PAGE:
Viken Detection this month unveiled an X-Ray system that can provide real-time imaging for under vehicle inspection, including compartments and spaces beneath the occupants, for relatively high-throughput uses at the border, critical infrastructure, embassies and other security and military checkpoints.
Customs and Border Protection has purchased four of the Osprey-UVX under vehicle inspection systems for use at four lanes at two southern land ports of entry.
“As the system is shown to be successful and demonstrates well in live action, we’ll continue to roll out more of these systems,” Jim Ryan, CEO of Viken, tells HSR.
Ryan says that typically, vehicles will pass over the in-ground Osprey-UVX at between five to 10 miles per hour as part of the pre-primary screening process without the occupants having to exit their vehicle. At these speeds, the under vehicle screening won’t create a chokepoint before vehicles arrive at the primary inspection booth, he says.
Currently, CBP relies on camera-based systems to inspect the surface space under a vehicle. The Osprey-UVX goes beyond the surface to penetrate spaces under the vehicle “where we believe a lot of drug trafficking and concealment is taking place,” Ryan said.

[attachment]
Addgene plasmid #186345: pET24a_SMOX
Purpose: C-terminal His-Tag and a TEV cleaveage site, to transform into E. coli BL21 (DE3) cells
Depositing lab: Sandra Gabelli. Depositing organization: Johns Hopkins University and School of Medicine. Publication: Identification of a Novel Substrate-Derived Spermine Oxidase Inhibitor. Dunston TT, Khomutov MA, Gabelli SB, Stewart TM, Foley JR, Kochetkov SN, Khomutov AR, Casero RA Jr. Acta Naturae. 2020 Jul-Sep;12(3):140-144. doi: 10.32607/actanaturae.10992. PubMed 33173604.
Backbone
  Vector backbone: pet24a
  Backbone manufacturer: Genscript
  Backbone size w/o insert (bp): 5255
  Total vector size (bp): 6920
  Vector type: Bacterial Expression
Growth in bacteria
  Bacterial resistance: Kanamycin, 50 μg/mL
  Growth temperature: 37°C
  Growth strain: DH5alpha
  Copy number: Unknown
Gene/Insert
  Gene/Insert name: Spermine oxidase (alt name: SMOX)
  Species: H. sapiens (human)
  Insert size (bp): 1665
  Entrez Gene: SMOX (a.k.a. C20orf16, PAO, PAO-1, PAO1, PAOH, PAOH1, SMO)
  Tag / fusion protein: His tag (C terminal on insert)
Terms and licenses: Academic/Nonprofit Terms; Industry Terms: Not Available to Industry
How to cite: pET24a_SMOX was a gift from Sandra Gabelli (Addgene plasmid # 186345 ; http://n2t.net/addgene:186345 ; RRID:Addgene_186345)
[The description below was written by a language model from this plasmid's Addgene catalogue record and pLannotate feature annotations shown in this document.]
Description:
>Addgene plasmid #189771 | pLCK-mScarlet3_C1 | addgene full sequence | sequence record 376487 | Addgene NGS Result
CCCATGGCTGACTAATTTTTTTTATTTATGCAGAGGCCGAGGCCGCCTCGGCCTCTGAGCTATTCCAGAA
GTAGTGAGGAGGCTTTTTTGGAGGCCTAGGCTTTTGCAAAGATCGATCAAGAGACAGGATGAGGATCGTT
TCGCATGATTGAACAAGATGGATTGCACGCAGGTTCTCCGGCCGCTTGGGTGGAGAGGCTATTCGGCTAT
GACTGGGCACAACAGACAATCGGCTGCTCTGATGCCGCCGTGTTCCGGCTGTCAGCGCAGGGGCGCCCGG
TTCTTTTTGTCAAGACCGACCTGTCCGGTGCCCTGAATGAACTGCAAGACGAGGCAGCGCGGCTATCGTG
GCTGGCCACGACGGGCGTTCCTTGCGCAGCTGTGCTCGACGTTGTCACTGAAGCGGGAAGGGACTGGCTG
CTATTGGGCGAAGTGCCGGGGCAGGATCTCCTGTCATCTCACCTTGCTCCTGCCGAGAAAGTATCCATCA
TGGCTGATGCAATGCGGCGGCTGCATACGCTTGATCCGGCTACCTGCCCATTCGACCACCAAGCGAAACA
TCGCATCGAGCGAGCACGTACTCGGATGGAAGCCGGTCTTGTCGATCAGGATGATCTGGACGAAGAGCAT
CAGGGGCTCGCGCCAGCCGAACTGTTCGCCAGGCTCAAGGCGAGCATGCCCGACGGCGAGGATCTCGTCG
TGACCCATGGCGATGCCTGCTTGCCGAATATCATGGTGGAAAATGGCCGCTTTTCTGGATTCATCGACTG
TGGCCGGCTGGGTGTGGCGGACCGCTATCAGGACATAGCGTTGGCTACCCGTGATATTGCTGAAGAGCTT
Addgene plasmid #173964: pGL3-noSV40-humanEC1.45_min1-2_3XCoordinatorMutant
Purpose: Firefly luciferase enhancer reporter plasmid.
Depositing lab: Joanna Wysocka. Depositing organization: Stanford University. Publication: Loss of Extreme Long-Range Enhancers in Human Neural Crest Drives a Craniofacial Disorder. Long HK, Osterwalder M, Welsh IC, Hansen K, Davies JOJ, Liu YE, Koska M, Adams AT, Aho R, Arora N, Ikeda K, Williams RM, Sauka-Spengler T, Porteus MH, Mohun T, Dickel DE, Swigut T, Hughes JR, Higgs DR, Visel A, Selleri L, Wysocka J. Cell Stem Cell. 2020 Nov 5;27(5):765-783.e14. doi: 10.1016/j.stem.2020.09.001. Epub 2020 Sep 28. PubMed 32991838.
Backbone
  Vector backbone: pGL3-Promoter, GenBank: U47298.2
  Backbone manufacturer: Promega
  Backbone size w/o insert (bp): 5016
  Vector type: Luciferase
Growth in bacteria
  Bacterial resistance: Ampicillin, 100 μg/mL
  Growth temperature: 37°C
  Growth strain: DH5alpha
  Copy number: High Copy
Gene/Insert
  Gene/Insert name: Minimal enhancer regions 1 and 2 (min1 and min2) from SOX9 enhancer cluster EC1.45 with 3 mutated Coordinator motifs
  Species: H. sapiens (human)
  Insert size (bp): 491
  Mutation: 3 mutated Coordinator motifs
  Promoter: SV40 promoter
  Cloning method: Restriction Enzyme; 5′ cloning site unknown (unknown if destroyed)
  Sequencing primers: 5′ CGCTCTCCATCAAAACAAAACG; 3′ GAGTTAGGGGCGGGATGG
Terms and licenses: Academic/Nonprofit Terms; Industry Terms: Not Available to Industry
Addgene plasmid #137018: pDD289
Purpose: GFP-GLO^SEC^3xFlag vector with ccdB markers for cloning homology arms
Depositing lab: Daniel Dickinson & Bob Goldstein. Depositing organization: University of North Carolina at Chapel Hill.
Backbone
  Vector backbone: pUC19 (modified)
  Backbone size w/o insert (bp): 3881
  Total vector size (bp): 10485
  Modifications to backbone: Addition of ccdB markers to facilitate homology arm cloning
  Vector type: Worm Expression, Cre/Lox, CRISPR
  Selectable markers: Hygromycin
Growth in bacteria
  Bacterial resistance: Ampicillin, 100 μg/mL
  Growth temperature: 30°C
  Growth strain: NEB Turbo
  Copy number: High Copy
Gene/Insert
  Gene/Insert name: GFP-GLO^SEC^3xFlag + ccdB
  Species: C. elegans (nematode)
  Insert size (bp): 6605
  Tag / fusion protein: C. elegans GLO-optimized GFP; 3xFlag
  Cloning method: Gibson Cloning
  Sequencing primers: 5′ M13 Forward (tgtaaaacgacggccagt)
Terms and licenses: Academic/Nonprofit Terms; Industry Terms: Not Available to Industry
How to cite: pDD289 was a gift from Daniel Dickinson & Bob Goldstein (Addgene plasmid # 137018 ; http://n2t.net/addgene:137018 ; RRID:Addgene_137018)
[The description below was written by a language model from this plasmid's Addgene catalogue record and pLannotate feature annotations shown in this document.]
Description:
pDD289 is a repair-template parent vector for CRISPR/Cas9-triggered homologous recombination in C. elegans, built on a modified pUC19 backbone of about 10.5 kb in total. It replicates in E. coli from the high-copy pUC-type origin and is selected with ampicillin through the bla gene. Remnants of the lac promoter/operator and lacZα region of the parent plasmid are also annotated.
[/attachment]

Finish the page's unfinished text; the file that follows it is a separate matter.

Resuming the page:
Viken is supplying passenger and commercial vehicle versions of the Osprey-UVX, and the company says it is developing a mobile version.
Up until now, Viken sold handheld backscatter X-Ray imagers to detect concealed explosives, drugs and contraband hidden inside vehicles. The company has sold nearly 1,000 of the HBI-120 handheld systems.
In addition to the Osprey-UVX, early in 2020 the company will launch and begin demonstrations of a new drive-through portal scanner, the Osprey-EVX, which will complement the Osprey-UVX.
If initial demonstrations in the company’s facilities for CBP go well, Ryan expects the agency to expand its evaluation to actual deployments.
The Osprey-UVX is a standalone system that can work in series with other imaging systems such as handhelds and portals, Ryan says. The system can be integrated with the Osprey-EVX, he says.
The EVX is designed to be lightweight, compact and modular for installation in different configurations, Ryan says. The system is designed to be “future-proof,” he says.
Congress in fiscal year 2019 appropriated more than $560 million to CBP for the acquisition of non-intrusive inspection systems for use at various ports of entry. So far, the agency has spent very little of that as it sorts out the contracting vehicles it wants to use and the systems it will purchase. Ryan says his company will benefit from some of this spending.
Viken is also getting interest from foreign governments for the UVX for counter-terrorism applications, Ryan says.